LISBON, Maine — Richard Lussier hopes to change used car dealers’ reputation as shady characters who sell vehicles that are all used up.
“It’s a matter of pride,” the 82-year-old owner of Lewis Auto Sales in Lisbon said. “There’s a stigma that we’re trying to get one over on people.”
So he led a change in the terminology where it means the most — on the cars.
This week, the state has begun issuing plates to dealers that dump the word “used.” Instead, dealer plates now are stamped on the bottom with “preowned car dlr.”
“It was time for this to happen,” Lussier said.
He asked his local legislator, Rep. Dale Crafts, R-Lisbon, to see what he could do. The lawmaker sympathized.
“It’s just an image thing,” said Crafts, who ran his family car dealership, John Crafts Auto Sales in Lisbon, for years. He talked with Secretary of State Charlie Summers, who made the change.
The new plates will start appearing on the road any day, said Caitlin Chamberlain, a spokeswoman for Summers’ office.
“They are being made on an as-needed basis,” she said.
Lussier planned to order his plate — complete with signature number “797” — on Monday.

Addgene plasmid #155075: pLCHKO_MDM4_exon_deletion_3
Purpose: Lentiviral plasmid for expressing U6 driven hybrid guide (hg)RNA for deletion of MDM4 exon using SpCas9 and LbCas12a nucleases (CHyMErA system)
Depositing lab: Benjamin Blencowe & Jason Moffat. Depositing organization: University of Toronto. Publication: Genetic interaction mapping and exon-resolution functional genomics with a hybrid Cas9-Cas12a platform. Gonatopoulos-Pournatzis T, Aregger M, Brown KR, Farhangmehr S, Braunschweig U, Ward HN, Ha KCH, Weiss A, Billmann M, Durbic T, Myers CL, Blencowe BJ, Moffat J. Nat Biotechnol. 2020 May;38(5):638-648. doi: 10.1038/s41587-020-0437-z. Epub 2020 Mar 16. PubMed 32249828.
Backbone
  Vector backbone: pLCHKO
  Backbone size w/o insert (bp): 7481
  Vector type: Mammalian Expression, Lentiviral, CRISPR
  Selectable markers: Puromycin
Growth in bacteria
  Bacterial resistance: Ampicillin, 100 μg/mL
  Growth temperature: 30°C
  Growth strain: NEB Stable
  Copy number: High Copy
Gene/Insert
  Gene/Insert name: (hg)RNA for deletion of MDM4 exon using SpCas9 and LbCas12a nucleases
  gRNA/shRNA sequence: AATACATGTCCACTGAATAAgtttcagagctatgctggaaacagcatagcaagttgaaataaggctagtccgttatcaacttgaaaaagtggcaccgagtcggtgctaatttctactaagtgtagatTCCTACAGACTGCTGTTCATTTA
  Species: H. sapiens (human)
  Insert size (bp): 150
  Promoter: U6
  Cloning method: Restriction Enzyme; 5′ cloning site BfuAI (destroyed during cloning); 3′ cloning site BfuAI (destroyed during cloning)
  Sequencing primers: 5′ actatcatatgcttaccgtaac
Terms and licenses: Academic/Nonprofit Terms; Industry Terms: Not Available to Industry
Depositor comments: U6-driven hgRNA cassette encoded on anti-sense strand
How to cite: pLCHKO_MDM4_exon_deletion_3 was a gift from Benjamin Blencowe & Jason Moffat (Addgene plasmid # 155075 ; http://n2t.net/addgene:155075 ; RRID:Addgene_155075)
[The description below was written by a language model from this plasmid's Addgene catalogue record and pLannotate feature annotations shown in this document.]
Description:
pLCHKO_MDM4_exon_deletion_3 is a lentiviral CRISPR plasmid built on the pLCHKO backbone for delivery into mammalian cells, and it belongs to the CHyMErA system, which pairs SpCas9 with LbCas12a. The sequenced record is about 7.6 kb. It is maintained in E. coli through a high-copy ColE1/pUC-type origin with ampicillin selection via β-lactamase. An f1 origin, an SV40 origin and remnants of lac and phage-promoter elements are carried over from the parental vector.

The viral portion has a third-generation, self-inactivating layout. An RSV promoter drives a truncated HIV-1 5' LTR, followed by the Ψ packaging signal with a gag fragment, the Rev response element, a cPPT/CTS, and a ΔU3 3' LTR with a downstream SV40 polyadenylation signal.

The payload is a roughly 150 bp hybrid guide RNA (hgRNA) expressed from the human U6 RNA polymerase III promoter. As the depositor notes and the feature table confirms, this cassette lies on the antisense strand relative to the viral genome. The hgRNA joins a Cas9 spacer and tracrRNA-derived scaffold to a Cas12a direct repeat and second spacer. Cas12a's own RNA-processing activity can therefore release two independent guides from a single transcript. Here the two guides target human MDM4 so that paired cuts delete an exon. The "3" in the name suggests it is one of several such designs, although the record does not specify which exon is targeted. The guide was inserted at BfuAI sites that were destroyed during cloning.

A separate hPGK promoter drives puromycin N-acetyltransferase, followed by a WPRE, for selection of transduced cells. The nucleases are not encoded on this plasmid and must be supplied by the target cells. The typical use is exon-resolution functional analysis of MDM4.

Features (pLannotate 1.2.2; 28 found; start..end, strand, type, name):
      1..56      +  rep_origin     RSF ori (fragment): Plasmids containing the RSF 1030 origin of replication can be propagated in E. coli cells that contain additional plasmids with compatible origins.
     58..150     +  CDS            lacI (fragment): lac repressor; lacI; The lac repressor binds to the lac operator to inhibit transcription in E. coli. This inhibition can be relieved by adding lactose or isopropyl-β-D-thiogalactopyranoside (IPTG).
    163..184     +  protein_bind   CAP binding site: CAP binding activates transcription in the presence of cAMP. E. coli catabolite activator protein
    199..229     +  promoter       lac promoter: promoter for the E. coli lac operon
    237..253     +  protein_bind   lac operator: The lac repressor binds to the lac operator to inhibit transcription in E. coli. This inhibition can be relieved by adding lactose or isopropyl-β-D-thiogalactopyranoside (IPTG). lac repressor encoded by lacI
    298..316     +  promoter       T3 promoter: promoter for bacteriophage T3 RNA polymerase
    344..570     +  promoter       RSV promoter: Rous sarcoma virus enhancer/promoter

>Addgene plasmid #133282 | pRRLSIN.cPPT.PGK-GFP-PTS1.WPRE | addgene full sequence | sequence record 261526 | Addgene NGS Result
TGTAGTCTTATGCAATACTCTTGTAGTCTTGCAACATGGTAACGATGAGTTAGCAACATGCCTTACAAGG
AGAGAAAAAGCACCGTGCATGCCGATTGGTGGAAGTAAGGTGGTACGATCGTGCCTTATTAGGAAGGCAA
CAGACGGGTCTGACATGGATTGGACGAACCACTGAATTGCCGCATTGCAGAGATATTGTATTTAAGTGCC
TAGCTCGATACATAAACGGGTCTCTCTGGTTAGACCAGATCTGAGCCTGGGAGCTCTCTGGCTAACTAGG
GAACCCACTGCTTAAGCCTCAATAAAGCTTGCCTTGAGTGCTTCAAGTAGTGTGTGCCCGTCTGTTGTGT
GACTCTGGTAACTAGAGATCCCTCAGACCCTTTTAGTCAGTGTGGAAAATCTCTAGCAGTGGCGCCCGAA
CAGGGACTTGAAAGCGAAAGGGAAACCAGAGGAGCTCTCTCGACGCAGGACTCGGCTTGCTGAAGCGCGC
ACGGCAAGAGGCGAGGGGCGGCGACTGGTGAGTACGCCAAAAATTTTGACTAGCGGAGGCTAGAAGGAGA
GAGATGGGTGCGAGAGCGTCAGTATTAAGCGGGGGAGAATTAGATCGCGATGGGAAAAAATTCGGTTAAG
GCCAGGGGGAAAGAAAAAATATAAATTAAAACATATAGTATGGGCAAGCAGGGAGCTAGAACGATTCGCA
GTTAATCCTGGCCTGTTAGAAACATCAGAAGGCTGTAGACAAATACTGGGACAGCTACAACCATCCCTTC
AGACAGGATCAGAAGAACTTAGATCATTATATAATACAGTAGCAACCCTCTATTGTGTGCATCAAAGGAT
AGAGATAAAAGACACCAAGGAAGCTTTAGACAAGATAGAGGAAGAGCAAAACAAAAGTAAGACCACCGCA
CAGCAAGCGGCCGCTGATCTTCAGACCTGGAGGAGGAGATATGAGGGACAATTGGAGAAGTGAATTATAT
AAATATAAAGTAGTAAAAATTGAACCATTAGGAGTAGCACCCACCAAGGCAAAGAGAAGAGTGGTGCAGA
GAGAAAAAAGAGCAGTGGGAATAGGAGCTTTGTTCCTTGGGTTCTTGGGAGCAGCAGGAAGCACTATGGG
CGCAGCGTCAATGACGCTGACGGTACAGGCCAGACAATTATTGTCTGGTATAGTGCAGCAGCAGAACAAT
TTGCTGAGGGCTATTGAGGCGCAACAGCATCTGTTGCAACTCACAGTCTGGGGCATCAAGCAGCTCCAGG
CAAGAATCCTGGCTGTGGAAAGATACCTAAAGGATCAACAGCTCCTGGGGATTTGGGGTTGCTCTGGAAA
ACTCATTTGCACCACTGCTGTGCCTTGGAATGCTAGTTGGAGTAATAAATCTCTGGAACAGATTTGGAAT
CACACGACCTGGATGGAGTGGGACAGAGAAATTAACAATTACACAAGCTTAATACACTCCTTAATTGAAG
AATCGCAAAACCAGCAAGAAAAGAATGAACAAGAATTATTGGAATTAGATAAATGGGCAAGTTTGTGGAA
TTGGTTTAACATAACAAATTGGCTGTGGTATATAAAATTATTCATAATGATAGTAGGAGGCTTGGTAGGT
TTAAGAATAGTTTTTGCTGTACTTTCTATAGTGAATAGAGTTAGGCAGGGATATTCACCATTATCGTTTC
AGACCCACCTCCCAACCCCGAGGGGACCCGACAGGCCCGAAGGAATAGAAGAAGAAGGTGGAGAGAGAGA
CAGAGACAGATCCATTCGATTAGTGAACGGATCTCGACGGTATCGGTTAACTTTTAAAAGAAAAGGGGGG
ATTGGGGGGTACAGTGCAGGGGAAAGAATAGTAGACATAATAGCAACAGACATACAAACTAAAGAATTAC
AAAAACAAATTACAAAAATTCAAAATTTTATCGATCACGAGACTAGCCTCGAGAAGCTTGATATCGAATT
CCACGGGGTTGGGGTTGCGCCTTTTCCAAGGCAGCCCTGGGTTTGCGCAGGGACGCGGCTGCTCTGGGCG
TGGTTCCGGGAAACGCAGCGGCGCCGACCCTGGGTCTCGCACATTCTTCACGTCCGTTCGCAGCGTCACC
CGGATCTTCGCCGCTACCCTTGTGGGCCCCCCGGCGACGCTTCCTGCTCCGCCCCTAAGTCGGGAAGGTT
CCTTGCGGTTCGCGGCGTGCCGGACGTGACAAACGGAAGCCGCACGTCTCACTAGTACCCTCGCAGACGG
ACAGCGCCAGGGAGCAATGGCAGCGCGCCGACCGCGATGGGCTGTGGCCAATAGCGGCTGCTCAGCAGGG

“That’s been my number for years and years,” Lussier said. His neighbors and the police know his dealership’s cars by the number and trust them, he said.
Lussier began selling cars in the 1950s.
He opened a local Saab dealership in 1960, keeping it for more than a decade before going back to selling used cars. He hadn’t realized there was something disreputable about selling previously owned vehicles until he went to a bank as a used car dealer.
Bankers seemed to treat him like a second-class customer, he said.
People he would meet for the first time also would recoil a little.
“I’d be on a plane and say ‘used cars’ and people’s expression would change,” he said.
“What’s lower?” Lussier asked. “Lawyers?”
He first approached Crafts about the plate change two years ago. Crafts took the suggestion to then-Secretary of State Matthew Dunlap. He liked the idea.
“I didn’t follow it up,” Crafts said. When Summers took over, he thought to bring it up again.
He was about to follow up with Summers when the new secretary told him it was all set, sharing a sample plate.
Crafts gave the sample plate to Lussier, who unveiled it last week at a dealers’ car auction in Richmond.
“They loved it,” Lussier said. “The dealer plate hasn’t changed in a long, long time.”
He planned to sign up for the new plate on Monday, paying whatever fee is needed to get a plate right away. He is not due for a renewal until June.
“It’s just going to get us more respect,” he said.
Either way, Lussier plans to use his new plate the moment it comes in.
He beamed at the thought.
“I’m going to drive all over hell,” he said.